Back to school – but what about your pup?
by Imogen Lloyd and Justine Harding // September 2017
Back to school – but what about your pup?
As we leave summer behind and head back to work and school, spare a moment to consider how this might affect your pup…
If you have been lucky enough to get a puppy this summer, you’re likely to have been making the most of long days at home enjoying your new arrival. But if you are now back to work and the kids are back to school, your puppy may be left trying to adjust from having constant company to spending hours by itself.
Dogs are very sociable creatures - if it was up to them they would rarely choose to be alone. As a result, dogs can easily become anxious when left by themselves, and this can quickly become a serious problem – both for you and your pup. Firstly, your pup will miss having your company and may not understand that you will return – howling is a dog’s way of trying to get in contact with you. Secondly, a pup left to their own devices at home, may come up with all sorts of undesirable ways of passing the time – destructive behaviours may be the result of anxiety or of making their own entertainment. Finally, toilet training can suffer as well as you dog’s general training, as pups cannot easily learn what you want if you aren’t at home as much and able to guide them.
Therefore, it is important to consider how you can support your pup through this transition from 24-hour attention to periods alone. A pup who is taught to be alone will be able to sleep, eat and generally chillax and will grow up to be a dog that is well-behaved and confident when you are not around.
Introduce being left alone positively
Ideally begin teaching your pup to be left alone for very brief moments right from the start. Always give your puppy something fun to do as you leave him, like a stuffed Kong (see our blog about food toys for ideas), and then go into another room for a few seconds. Build this up to minutes and start also leaving the house briefly, eg. popping into the garden to hang out the washing. Always come back before they have finished their food toy so they don’t have a chance to get worried about where you are.
Build up very gradually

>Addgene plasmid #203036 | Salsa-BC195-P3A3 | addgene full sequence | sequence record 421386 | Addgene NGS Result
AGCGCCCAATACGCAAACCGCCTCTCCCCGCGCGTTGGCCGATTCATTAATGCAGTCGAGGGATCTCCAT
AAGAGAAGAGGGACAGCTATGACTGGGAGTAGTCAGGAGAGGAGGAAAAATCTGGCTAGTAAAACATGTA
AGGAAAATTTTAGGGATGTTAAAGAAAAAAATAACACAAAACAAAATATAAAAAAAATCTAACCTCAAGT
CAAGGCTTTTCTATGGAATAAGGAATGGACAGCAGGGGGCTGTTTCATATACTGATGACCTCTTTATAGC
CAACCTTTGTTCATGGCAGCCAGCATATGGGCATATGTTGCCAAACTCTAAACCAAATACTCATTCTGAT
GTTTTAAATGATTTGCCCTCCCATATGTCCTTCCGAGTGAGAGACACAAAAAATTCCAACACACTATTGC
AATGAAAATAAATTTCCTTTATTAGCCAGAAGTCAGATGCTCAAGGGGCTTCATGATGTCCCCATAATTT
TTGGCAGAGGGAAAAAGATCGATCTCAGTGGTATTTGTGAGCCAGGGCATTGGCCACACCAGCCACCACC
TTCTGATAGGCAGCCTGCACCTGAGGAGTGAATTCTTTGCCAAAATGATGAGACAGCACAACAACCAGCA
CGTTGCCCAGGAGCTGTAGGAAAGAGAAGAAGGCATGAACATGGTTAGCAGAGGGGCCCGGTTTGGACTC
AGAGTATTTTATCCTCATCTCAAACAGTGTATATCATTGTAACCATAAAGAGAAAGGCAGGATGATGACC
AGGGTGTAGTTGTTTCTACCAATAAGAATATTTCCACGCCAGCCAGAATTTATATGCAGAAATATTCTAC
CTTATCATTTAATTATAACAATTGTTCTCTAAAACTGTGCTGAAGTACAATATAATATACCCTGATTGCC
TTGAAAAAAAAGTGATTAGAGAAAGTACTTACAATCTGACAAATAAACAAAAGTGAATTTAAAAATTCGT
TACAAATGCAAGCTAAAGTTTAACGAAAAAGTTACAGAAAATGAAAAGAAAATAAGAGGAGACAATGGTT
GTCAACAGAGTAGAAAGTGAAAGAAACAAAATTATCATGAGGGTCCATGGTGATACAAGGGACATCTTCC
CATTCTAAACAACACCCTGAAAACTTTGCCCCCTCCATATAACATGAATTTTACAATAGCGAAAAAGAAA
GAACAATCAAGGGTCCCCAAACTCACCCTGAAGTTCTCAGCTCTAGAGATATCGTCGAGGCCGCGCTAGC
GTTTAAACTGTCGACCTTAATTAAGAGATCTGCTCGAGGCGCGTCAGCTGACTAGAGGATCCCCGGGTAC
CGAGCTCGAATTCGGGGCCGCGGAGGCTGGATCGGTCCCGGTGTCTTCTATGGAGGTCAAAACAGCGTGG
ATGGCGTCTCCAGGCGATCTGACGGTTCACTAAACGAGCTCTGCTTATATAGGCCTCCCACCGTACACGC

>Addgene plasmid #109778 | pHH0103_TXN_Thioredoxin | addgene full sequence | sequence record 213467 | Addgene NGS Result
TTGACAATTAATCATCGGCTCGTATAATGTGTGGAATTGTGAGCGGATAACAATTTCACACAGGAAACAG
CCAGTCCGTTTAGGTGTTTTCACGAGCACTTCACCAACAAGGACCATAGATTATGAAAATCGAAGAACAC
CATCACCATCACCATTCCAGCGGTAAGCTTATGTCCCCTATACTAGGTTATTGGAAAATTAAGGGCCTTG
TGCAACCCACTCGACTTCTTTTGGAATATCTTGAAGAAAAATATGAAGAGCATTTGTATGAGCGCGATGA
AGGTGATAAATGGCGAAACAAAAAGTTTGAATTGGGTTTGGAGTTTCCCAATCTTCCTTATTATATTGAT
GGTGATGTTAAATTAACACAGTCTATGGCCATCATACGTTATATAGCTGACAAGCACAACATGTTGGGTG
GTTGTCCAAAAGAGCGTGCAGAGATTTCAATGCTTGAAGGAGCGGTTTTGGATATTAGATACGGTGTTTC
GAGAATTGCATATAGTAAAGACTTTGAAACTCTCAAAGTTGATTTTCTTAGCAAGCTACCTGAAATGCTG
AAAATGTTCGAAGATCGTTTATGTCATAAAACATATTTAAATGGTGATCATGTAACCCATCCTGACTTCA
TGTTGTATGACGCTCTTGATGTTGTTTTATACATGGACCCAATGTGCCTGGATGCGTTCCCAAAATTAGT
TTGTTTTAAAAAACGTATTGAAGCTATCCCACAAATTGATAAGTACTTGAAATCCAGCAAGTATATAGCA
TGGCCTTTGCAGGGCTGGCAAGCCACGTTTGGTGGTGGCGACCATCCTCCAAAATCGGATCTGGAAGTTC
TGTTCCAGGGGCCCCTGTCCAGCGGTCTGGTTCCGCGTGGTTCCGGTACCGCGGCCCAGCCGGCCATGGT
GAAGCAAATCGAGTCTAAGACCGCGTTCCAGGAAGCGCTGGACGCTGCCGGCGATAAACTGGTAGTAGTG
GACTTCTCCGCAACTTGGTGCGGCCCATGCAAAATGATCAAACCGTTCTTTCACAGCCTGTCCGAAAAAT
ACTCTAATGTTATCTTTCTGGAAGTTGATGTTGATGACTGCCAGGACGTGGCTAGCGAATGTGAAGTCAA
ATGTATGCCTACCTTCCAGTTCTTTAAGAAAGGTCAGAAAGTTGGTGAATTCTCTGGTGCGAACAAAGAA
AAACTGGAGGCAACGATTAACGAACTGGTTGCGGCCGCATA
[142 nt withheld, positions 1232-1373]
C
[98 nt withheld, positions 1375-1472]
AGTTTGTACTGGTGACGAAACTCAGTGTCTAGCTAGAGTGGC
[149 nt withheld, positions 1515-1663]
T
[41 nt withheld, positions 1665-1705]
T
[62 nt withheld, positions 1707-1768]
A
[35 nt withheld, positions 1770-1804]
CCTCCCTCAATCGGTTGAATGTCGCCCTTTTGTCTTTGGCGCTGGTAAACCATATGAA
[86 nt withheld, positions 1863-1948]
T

Once your pup is confident with short intervals alone, gradually increase the distance and time that you go away for. The aim is to get your pup thinking ‘when are you next going out because that’s when you give me something special’! You can leave multiple food toys down and freeze them so they last for longer. Make sure that the food toys you are leaving down don’t need supervision. The key is to avoid them becoming at all concerned and becoming confident that you will always return.
Training them like this will reduce the chances of them getting worried when they are left alone and giving them something to do prevents them from getting bored and turning your shoes into their toys.
Invest in the future
Generally 4 hours is plenty for any dog to be left alone – this can be difficult if you need to work. However, don’t be tempted to think your pup will just learn to cope by leaving him for long periods – this can in fact create more of a problem for you both, especially if he is showing signs of struggling being alone. For example, does he follow you about all the time, look miserable when you pick up your keys or does he toilet when you’re out?
For your dog’s welfare and your peace of mind, it is worth making arrangements for someone to pop in and see your dog to break up his day. Half an hour of companionship, the opportunity to play and toilet, and have his food toys topped up, can go a long way in helping your pup find longer hours alone more manageable.
Alternatively consider whether you pup could go to some form of doggy day care. Always visit care providers and ask for references from other clients. Ask about how they arrange for the dogs to have undisturbed rest and how more timid dogs are managed around more confident dogs.
Depending on your working hours, ongoing arrangements may be necessary for your dog’s wellbeing, or use the additional support to gradually increase the time your pup is able to be left alone comfortably. Either way, by preventing your pup becoming panicky when alone in the short term will reap benefits across his lifetime.
Don’t forget your pup can go to school too! Check out when Dog School classes are running near you and get your pup off to the right start!